Ubi Maior - Card 23

Ubi Maior Rome Card Hadrian Wall, Ubi Maior – Card 23, Rome Guides


The Hadrian’s Wall (Vallum Hadriani) is a gigantic defensive work built between 122 and 128 AD, which ran from coast to coast for a length of about 72 miles (120 km). Hadrian’s Wall was intended to define the northern border of the Roman Empire in Britain, having as secondary objectives the limitation of immigration, the control of smuggling and the management of indigenous tribes north of the wall.

Publius Aelius Hadrian was a great traveler: he visited almost every Province of the Empire, personally inspecting and approving the sites he intended to use for his projects. Hadrian’s building projects, especially in Greece, are legendary and his predilection for ambitious works is exemplified by the Wall.

The work was begun in stone (unlike other fortifications that were initially made of wood) starting from the east and proceeding westward along rugged terrain, creating in the mind of the observers a shining example of the engineering glory of the ancient Romans.

This ambitious building project was completed within six years by the Roman legions settled in Britain. The wall was initially 3 meters wide and about 6 meters high to the east of the river Irthing, while it widened and lowered to the west of the river: along the wall there were between 14 and 17 defensive fortifications, garrisoned by Roman troops, and a very long moat (vallum) 6 meters wide ran parallel to it.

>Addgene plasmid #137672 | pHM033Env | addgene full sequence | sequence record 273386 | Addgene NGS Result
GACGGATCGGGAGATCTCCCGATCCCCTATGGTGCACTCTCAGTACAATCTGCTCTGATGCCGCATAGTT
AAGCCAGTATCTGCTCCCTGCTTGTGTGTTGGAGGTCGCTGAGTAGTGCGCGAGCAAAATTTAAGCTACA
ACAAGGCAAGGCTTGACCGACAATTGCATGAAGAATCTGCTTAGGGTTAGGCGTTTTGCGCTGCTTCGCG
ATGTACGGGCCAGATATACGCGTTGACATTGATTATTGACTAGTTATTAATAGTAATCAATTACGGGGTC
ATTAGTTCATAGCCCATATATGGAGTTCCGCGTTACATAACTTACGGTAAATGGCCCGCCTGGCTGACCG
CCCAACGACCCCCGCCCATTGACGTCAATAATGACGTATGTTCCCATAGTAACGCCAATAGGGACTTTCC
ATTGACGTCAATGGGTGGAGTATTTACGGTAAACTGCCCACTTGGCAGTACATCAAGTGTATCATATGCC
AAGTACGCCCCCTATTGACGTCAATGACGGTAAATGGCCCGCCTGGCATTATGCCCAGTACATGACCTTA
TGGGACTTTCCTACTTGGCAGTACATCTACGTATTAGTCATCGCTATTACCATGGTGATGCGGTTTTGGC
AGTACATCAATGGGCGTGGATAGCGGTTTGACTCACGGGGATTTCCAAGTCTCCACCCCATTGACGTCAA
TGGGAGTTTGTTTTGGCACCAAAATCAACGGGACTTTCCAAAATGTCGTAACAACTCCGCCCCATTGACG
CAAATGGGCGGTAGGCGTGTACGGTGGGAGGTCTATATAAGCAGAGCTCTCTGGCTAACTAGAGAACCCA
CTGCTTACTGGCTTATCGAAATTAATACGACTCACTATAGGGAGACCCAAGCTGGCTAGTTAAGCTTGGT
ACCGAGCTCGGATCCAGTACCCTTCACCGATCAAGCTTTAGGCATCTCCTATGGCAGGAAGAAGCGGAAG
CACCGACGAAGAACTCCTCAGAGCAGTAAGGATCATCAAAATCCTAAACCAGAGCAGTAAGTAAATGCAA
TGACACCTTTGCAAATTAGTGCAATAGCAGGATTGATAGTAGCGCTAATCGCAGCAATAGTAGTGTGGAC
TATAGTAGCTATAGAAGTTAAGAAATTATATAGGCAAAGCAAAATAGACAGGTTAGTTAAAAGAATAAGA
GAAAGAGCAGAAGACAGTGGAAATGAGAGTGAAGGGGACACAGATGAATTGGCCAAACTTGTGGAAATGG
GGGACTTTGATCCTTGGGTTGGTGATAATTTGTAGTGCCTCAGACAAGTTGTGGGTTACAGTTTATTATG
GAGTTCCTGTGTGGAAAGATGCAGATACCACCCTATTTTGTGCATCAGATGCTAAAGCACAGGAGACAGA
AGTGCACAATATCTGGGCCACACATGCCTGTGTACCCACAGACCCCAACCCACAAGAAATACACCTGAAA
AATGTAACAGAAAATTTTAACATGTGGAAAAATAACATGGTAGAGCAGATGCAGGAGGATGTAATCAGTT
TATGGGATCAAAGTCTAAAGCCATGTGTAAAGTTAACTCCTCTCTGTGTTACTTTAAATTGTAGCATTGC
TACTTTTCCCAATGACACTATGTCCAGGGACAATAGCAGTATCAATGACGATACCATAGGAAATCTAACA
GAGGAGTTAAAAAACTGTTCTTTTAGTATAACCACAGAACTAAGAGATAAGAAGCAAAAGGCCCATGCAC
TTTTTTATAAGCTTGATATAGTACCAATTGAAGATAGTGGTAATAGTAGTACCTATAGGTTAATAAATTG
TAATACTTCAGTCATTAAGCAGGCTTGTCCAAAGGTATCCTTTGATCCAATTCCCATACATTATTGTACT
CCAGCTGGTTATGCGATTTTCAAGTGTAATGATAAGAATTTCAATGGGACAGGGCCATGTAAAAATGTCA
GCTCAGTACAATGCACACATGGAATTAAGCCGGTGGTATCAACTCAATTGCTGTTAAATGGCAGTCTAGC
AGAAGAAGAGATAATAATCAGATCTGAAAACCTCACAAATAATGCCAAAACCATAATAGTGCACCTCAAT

A few years later, in 142 AD, the moat was partially filled to facilitate the passage of troops intent on building the Antonine Wall, built by Emperor Antoninus Pius: with the construction of this new wall, the Hadrian’s Wall was abandoned as an outpost.

Following the Roman retreat from Britain, large portions of the wall were removed for building work by local inhabitants: some stones from Hadrian’s Wall still appear today in Monkwearmouth-Jarrow Abbey. In later centuries, other huge portions of the Wall were removed, used by British troops to provide pavement in the muddy paths during the suppression of the Jacobite Revolt of 1745.
Hadrian’s Wall might have completely disappeared if not for the efforts of the antiquarian John Clayton who, in 1834, began buying up the land around Hadrian’s Wall in an effort to preserve it. In 1987, the remains of Hadrian’s Wall were declared a UNESCO World Heritage Site.